Choosing a host provider for your website should be relatively easy, especially with all of the options available to you on the web, but that’s also what makes it, well, not easy. With all of the options out there, who is the best option for you? What happens when your website goes down? How do you know when it will come back online? What backup options do you have in place for your data? Does your web host offer technical support for any issues you might incur? Here are a few important things you need to know about web hosting before choosing a provider.
What Is Website Hosting?
To begin, if you are unfamiliar with website hosting, let’s take a look at what it is. Website hosting basically refers to your space on a server where your website’s images and data are kept. These servers don’t need to be in a fixed location close to where you are. They can be anywhere, some are even completely cloud-based according to www.jolt.co.uk and are accessible to you through the internet by entering a domain. You typically renew your website domain every year from your web hosting provider.
The Importance and Difference Between Domain Name, IP address, and DNS
A domain name is the name that you have chosen to use for your website. This can be anything you like. The only catch is that it can’t be something someone else has already bought. A domain name is a different thing from a website domain. They are purchased separately and must be registered by a domain registrar.
Your IP address is the address for your server. Once you have successfully uploaded your website’s files and images to your hosting server, your domain is directed to the IP address and your website can be accessed online.
So, how does your domain know how to go to your IP? DNS records. These are a list of rules that tell your domain what to do. These records direct website traffic, subdomains, and even things like mail to the right place.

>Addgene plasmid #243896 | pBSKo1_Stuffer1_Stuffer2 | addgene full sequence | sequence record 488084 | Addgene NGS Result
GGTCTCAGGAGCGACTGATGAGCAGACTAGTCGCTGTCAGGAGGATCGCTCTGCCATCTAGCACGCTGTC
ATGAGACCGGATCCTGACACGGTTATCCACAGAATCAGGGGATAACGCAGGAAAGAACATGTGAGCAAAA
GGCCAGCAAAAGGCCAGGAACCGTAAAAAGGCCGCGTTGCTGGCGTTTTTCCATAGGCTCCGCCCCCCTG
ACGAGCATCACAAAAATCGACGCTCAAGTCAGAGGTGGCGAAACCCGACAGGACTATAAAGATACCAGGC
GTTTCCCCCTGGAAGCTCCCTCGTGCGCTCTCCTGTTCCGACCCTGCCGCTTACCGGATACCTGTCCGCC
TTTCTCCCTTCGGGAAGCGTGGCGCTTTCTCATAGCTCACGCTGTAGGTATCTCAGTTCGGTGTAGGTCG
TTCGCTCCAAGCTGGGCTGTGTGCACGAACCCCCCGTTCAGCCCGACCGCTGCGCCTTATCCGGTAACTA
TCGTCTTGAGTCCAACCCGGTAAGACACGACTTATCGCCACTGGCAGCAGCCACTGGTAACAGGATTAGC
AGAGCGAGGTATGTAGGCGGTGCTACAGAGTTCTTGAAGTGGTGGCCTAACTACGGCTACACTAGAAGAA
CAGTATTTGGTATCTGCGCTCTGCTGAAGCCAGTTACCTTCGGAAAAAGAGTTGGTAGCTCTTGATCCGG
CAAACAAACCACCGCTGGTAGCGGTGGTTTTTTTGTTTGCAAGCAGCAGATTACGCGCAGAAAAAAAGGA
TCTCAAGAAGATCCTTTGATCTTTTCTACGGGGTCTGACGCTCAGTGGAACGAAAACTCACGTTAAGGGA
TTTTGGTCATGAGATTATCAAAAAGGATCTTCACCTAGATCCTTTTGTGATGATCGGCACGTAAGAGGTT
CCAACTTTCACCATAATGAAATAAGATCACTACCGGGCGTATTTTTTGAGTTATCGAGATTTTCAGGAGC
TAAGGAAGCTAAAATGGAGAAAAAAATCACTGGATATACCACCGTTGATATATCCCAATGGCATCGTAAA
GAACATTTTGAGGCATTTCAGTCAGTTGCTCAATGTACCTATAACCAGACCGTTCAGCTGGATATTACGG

What Are SSL Certificates?
An SSL certificate is typically installed on the hosting server. It provides a more secure connection between those who use your website and your website. Websites that have an SSL certificate can be easily identified by looking at the search bar. Google, as of July 2018, has taken to showing the https:// in green if a site has its required SSL certificates. In the absence of a recognised SSL certificate, Google has taken to displaying websites as non-https and has labeled them as “not secure”. It has even been implied that if sites don’t comply, those without a valid SSL certificate could lose their positions entirely in search rankings.
Hosting Requirements That You Should Consider When Selecting A Plan
Now that we’ve gone over the more technical concepts, here are a few things you need to consider when selecting a plan.
Data Storage – This is the amount of space that is available for your site’s data. This includes all of its file images, videos, etc. Most web hosting plans will offer the user unlimited data storage (also referred to as disc space). Usually, this isn’t an area of concern for your average website. However, when it comes to larger websites, you will need to look at the issue of disc space more seriously, as unlimited doesn’t always mean what it says. Pay close attention to the fine print.
Bandwidth – This is the amount of data that the host site is able to send from your site to your visitors, typically on a monthly basis. Much like data storage, it’s a common perk for service providers to offer unlimited bandwidth. Bandwidth may be throttled or exceeded if you use more than is stipulated in the fine print, so it is important that you are familiar with what your plan means, exactly, so that you and your site visitors have a seamless user experience.
Uptime – This refers to the amount of time that you are guaranteed your site will be online. As with anything, there are always unforeseen errors that can occur. Most web hosts guarantee an uptime of 99.9%, which means that it should be accessible 99.9% of the time.
Backups – It is important that you automatically backup your website with your host, regularly. They are important as they hold important site information. Do not do this manually.
Now that you understand what it is and some of the terms, the next big step is choosing the right host for you. Make sure to read the fine print and to ask the right questions.